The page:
For a long time, a pet peeve of mine has been the lack of tests for the build infrastructure files of NetBSD: i.e. those bsd.*.mk files that live under /usr/share/mk/ and on which the whole source tree depends.

One could argue that writing tests for these files is not strictly necessary because the successful build of NetBSD is the real final test of whether the files work or not. That's partly true, but unfortunately is not the whole story:
  • Other projects depend on these build files and thus rely on their behavior. This can either be by just relying on NetBSD having these files installed, or by using the separate mk-files package (available e.g. in Fedora). The functionality of the build infrastructure should not regress, or it would break these third-party projects. (Think about these files as having a public API outside of NetBSD.)
  • Even if the build of NetBSD is the real test of the functionality of the build infrastructure, the build infrastructure supports dozens of options and tweaks to change its behavior. One would need to rebuild NetBSD tens, if not hundreds of times, each with a different combination of build options, to ensure the files work.
  • Lastly, when a new functionality is added to the build infrastructure, it is because some component of the source tree needs such functionality. It may latter happen that this component disappears or stops needing such functionality. The functionality becomes unused by the source tree, and thus can regress unexpectedly (breaking third-party packages or introducing bugs, as mentioned earlier).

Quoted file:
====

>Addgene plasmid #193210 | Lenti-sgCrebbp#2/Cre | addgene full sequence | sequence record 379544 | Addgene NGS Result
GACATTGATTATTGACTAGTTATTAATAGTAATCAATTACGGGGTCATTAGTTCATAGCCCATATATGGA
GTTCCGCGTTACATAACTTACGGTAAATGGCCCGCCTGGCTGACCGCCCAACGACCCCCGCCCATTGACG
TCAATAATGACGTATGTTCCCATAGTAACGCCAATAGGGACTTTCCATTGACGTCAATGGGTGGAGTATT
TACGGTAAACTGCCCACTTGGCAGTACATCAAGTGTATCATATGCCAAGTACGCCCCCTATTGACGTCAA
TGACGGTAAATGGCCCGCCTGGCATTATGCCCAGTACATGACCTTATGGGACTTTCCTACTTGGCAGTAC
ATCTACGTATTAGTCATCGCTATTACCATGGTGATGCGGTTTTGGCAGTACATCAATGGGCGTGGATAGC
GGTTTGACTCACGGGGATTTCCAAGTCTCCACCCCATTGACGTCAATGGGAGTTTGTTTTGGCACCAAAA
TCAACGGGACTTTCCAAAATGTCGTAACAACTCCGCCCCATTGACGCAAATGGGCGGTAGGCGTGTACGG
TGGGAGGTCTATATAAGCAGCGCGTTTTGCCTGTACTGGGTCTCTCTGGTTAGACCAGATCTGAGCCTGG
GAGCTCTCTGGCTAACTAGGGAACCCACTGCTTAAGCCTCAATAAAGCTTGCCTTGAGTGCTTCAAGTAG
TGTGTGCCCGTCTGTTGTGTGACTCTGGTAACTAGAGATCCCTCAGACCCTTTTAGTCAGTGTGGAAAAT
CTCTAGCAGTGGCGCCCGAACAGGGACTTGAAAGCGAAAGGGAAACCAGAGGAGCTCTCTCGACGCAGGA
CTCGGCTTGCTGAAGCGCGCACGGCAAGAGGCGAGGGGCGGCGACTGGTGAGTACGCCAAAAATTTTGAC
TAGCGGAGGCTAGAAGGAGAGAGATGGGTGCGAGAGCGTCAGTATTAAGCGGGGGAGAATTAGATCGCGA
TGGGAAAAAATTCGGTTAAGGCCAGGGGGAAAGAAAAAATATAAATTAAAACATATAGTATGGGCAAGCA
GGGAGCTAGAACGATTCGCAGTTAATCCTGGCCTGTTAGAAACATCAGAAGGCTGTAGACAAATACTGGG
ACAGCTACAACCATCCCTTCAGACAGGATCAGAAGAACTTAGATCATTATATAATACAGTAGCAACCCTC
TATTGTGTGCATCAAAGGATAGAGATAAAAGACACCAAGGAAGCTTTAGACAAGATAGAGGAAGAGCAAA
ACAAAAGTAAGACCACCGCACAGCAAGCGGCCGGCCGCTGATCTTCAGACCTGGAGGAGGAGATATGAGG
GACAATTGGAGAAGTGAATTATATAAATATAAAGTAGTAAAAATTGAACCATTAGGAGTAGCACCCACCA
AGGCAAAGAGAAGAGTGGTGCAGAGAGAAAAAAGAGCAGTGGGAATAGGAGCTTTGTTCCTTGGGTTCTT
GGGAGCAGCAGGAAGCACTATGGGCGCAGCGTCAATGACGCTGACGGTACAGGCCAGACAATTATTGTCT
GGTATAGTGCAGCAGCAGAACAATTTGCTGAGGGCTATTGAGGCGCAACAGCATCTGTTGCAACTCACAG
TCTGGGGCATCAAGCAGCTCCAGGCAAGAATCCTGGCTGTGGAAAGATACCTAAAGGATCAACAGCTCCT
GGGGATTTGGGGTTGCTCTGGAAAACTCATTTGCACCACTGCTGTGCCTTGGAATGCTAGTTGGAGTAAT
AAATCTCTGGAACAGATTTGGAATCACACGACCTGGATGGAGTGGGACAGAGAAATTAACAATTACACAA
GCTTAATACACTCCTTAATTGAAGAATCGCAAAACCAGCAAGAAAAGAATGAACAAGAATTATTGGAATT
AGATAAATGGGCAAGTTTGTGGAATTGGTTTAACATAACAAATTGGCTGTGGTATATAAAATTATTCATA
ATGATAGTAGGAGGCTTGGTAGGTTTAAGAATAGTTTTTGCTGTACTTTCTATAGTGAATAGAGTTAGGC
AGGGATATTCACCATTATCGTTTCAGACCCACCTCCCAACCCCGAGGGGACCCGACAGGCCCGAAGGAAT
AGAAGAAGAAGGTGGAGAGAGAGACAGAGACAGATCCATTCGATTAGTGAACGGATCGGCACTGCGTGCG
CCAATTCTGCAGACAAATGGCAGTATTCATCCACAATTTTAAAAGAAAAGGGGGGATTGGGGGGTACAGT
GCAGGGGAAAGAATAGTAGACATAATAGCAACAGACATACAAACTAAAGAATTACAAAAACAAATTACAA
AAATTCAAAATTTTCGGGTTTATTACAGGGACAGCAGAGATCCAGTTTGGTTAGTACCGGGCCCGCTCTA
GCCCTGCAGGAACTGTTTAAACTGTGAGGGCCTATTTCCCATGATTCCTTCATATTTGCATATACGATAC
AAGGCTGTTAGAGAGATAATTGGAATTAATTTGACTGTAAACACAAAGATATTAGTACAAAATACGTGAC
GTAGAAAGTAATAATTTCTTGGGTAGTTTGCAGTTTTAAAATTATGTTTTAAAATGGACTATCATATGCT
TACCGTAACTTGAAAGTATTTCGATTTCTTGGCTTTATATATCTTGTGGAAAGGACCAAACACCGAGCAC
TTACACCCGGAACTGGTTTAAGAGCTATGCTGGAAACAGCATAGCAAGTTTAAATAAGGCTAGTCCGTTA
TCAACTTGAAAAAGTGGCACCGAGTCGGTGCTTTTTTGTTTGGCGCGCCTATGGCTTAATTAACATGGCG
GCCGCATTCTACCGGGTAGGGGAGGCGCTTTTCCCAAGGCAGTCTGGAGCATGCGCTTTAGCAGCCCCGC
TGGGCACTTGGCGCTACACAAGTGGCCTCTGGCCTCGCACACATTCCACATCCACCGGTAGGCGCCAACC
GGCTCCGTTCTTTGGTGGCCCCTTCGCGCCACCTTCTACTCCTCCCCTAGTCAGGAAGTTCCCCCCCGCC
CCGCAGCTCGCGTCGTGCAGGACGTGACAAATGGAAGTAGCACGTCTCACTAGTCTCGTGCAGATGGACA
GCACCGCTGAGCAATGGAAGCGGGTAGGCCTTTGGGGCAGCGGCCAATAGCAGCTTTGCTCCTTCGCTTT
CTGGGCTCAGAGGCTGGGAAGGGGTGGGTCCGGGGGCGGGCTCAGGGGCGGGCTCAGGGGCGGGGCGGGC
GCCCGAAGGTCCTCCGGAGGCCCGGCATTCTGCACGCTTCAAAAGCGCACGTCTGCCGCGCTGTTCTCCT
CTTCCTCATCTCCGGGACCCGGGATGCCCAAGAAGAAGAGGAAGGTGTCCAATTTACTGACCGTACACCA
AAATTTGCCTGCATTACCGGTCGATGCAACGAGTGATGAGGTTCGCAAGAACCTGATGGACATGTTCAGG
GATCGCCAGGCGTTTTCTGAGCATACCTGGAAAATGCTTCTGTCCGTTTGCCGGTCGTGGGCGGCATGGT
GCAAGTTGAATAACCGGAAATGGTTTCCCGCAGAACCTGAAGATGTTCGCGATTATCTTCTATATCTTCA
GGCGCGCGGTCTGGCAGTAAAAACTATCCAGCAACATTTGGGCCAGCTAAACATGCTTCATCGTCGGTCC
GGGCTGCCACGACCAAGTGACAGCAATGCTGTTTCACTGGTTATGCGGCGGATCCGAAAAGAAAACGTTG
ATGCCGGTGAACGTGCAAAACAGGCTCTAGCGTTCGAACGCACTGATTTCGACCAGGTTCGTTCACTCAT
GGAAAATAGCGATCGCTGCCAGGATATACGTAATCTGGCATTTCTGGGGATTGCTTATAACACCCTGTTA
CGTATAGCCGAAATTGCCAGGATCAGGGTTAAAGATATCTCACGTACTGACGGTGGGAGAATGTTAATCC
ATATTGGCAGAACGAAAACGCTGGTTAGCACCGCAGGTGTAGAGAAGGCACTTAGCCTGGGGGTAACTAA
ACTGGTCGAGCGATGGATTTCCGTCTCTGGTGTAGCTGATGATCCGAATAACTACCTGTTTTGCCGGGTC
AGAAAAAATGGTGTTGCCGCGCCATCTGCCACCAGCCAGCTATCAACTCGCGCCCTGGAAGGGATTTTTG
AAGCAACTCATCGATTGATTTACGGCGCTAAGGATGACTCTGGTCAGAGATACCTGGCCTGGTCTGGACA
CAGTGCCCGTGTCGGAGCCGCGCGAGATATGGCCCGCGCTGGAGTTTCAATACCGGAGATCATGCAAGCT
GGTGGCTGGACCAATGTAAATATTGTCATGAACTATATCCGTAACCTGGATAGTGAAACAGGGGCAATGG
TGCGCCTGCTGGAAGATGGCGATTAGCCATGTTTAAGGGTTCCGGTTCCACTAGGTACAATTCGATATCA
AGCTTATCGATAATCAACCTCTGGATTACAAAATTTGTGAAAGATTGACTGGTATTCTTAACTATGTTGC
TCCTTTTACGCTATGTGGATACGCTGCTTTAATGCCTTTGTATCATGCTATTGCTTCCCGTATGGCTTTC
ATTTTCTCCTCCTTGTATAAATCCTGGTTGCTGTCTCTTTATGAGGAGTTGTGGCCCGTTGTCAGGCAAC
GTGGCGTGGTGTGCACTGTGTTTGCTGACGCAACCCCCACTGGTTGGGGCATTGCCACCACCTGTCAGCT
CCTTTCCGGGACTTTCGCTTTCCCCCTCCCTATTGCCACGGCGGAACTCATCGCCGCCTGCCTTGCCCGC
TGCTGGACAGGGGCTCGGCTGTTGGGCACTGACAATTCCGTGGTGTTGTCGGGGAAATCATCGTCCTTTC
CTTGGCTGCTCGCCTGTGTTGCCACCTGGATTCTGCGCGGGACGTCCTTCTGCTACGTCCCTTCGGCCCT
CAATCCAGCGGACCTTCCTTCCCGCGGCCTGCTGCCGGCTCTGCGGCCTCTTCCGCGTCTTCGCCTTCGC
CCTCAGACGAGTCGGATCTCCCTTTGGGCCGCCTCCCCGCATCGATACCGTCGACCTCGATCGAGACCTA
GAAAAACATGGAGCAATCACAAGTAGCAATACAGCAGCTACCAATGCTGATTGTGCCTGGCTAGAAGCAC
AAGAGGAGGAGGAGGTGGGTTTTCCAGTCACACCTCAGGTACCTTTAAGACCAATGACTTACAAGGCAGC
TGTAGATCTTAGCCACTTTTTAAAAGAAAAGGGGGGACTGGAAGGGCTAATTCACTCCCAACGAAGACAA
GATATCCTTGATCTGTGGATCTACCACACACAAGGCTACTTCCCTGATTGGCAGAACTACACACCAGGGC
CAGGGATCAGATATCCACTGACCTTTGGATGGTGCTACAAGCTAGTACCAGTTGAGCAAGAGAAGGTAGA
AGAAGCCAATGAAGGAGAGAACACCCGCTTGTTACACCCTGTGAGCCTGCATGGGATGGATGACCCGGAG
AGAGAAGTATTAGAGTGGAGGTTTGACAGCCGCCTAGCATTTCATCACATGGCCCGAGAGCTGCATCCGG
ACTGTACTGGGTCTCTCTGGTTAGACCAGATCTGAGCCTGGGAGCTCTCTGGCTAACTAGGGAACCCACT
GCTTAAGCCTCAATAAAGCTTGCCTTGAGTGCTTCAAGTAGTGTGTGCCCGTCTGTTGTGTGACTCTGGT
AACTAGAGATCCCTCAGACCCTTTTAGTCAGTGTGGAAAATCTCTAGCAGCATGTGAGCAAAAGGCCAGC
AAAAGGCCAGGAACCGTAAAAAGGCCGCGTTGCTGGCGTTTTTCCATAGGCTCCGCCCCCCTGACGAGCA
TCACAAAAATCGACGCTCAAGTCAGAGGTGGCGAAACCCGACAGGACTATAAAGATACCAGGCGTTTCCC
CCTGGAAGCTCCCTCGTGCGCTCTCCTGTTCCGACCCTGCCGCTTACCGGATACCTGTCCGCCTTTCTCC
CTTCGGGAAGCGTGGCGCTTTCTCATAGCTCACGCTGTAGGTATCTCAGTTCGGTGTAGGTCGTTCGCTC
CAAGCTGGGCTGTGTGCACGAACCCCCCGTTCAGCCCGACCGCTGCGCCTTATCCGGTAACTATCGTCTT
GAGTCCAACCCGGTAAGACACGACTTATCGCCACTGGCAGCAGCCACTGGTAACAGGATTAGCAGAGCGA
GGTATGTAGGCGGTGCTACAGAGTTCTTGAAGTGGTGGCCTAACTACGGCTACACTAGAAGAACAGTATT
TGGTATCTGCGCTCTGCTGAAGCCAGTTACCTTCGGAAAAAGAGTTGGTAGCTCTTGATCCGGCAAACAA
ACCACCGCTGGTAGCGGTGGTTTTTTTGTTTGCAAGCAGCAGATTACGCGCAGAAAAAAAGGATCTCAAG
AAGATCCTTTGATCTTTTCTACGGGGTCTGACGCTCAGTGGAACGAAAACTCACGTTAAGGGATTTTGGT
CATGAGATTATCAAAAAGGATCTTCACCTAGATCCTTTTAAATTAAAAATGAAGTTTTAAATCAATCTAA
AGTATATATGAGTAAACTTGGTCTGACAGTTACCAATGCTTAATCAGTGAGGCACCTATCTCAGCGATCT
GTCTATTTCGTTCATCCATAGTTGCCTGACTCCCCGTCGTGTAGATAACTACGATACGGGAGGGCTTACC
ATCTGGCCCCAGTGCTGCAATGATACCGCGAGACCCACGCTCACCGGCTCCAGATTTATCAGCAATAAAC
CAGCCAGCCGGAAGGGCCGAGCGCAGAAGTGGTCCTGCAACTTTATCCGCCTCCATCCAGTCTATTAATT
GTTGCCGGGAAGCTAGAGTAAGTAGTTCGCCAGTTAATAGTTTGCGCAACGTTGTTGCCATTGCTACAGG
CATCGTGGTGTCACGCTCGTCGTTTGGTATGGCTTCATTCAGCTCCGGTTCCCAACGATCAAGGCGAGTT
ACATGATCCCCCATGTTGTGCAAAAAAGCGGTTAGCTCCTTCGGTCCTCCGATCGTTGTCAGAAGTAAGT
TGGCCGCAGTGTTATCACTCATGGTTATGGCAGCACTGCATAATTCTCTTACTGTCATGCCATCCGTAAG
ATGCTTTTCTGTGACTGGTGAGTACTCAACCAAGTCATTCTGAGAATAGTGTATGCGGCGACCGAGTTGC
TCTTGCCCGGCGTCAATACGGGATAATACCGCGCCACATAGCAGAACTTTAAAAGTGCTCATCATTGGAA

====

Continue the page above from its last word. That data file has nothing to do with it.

With this in mind, it's clear that we should have some tests for the share/mk files. Unfortunately, that's easier said than done: the files in share/mk are extremely complex and expose hundreds, if not thousands, of different behaviors each with its own subtleties. Adding tests for these is hard. The fact that this code that was never designed to be unit-tested doesn't help either.

Regardless, I have just submitted some "placeholder" tests to the tree. The major point of these new test programs is to lower the barrier of entry to writing tests for share/mk and, therefore, maybe get other people to write some tests. To predicate with the example, I have populated these skeleton test programs with a couple of test cases each, although as you will see they are very trivial tests.

And, to conclude, why have I done this now? Well: I'm working on integrating Kyua into the source tree and, to make this happen, I need to do a couple of changes to the build infrastructure files. The changes are tricky, so I want to write tests to have some assurance that my modifications work and that, specially, they do not regress over time. Having the placeholder test programs in place makes this much easier, and the real functionality changes easier to review.